3D-Printed Cactus Pot
This post is about one of my recent 3D-printing projects.
I like having plants in my apartment, but anything that requires frequent attention would have a difficult time surviving under my care. I thought cactus would be a nice fit, due to their ability to withstand periods of water scarcity—which I also respect on principle.
Here are my cactus plants in their 3d-printed pot:
The one on the left, with red-tipped spines, is a Mammillaria spinosissima; the vertically-fluted one on the right is a Trichocereus grandiflorus hybrid.
I tried to optimize the 3d print for speed, without sacrificing too much quality, so I used low infill and moderate layer height settings (see here for advice on optimizing prints). Even so, the projected completion time was over 12 hours (which really illustrates some points I made here). However, as can be seen in the above photo, the print did not complete (it was supposed to be 4" in height, so I could transplant the cactus plants from the pots they came in). Partway through, my printer froze. I don't know the exact reason, but I suspect that communication between the computer and 3d printer got out of sync.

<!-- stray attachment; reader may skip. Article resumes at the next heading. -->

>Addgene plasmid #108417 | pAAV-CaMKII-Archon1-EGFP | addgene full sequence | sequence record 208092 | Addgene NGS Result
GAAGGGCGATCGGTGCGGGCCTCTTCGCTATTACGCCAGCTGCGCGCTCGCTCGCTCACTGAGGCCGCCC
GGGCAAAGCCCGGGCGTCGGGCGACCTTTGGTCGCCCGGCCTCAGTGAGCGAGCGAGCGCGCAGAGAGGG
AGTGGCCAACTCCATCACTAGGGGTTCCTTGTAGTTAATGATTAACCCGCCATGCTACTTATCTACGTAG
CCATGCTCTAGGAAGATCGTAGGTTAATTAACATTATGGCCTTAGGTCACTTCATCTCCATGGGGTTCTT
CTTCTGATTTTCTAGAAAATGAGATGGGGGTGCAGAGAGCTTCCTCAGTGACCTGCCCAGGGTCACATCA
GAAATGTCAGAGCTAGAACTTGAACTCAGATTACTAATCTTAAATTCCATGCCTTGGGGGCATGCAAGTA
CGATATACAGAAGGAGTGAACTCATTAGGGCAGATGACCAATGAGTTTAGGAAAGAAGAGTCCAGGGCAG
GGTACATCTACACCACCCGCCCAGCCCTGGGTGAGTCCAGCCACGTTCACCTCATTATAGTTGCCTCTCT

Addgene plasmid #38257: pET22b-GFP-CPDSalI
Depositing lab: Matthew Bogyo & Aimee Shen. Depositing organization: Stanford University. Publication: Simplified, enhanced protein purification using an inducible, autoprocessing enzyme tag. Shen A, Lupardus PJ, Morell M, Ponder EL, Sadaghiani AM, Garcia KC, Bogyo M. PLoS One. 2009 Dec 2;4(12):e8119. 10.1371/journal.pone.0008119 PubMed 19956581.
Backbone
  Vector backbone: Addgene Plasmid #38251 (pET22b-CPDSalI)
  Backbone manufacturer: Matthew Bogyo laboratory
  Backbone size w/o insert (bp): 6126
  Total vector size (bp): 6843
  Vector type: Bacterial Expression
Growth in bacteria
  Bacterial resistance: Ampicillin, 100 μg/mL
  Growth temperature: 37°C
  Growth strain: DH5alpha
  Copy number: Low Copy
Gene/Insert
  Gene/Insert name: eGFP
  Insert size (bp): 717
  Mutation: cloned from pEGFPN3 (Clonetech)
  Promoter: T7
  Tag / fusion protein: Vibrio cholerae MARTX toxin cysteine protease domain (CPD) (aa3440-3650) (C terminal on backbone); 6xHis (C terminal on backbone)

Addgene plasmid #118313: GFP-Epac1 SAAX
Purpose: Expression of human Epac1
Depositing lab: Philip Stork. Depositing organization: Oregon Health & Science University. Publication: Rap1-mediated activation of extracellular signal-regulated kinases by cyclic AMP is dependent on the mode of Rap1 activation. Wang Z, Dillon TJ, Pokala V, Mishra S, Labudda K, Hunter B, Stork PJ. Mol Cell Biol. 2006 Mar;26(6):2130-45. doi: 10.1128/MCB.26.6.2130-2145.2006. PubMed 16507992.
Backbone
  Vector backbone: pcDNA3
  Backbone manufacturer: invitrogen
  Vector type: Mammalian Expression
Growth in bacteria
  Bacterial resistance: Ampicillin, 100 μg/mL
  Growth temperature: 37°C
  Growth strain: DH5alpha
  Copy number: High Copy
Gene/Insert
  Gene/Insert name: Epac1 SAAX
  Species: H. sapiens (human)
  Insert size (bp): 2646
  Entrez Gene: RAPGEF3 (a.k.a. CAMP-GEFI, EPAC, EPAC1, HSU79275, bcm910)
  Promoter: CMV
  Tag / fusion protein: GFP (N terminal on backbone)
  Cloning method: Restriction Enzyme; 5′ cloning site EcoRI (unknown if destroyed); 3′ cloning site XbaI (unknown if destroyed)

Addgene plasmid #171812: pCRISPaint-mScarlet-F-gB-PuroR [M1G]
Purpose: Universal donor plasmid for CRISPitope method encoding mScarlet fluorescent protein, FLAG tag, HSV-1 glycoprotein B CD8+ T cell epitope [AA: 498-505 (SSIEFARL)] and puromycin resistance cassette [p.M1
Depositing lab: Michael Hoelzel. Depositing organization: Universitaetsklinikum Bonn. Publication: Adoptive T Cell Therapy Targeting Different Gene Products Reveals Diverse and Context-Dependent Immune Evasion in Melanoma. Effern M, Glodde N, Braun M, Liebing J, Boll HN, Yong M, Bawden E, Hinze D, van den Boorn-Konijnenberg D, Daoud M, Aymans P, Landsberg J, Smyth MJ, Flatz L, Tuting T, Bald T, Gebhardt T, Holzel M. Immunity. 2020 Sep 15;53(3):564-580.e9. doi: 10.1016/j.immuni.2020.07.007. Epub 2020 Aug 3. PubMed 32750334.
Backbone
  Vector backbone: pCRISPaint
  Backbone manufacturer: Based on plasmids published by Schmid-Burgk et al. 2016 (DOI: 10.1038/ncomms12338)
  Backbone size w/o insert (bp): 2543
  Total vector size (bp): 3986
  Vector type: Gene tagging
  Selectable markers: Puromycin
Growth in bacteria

If I retry this print, I might insert an
@pause command into the GCODE (after slicing) at various points, so that I have to intervene to continue the print. I'm also thinking of trying out a 3d printing service such as 3D Hubs, as this model would look great printed with a sandstone material.
Here is the model that I made for this cactus pot, by the way. Some description of how I made it is in the following sections.
(Unrelated to this post, but while I'm on the subject of 3d printing, I wanted to share this list of links related to the .stl file format, which kindly featured one of my previous posts).
The tiling pattern on the sides of the cactus pot was inspired by some Moorish tiling that I saw at the Alhambra in Grenada when I visited in 2013. The Alhambra supposedly has a comprehensive, or nearly so, collection of wallpaper groups used as decorative motifs.
Here is the picture I used as my template; I used the perspective tool in GIMP to make the view as square-on as possible.
This tiling has complicated symmetry. Here are some of the shapes that repeat frequently (traced in SketchUp):
Making the Design
To make this design for 3d printing, I first made a box of the desired dimensions (4" high ✗ 2.5" deep ✗ 6.5" wide) in SketchUp, shown on the left in the image below. Then I imported my photo of the tiling pattern and started tracing the shapes, leaving out the very small ones to improve printability—slicing this design before printing still took a long time for the Slic3r software in RepetierHost.
After tracing the tiling pattern, I pasted it to the front and back sides of the planter/container in SketchUp and extruded each shape in the pattern a small distance into the wall.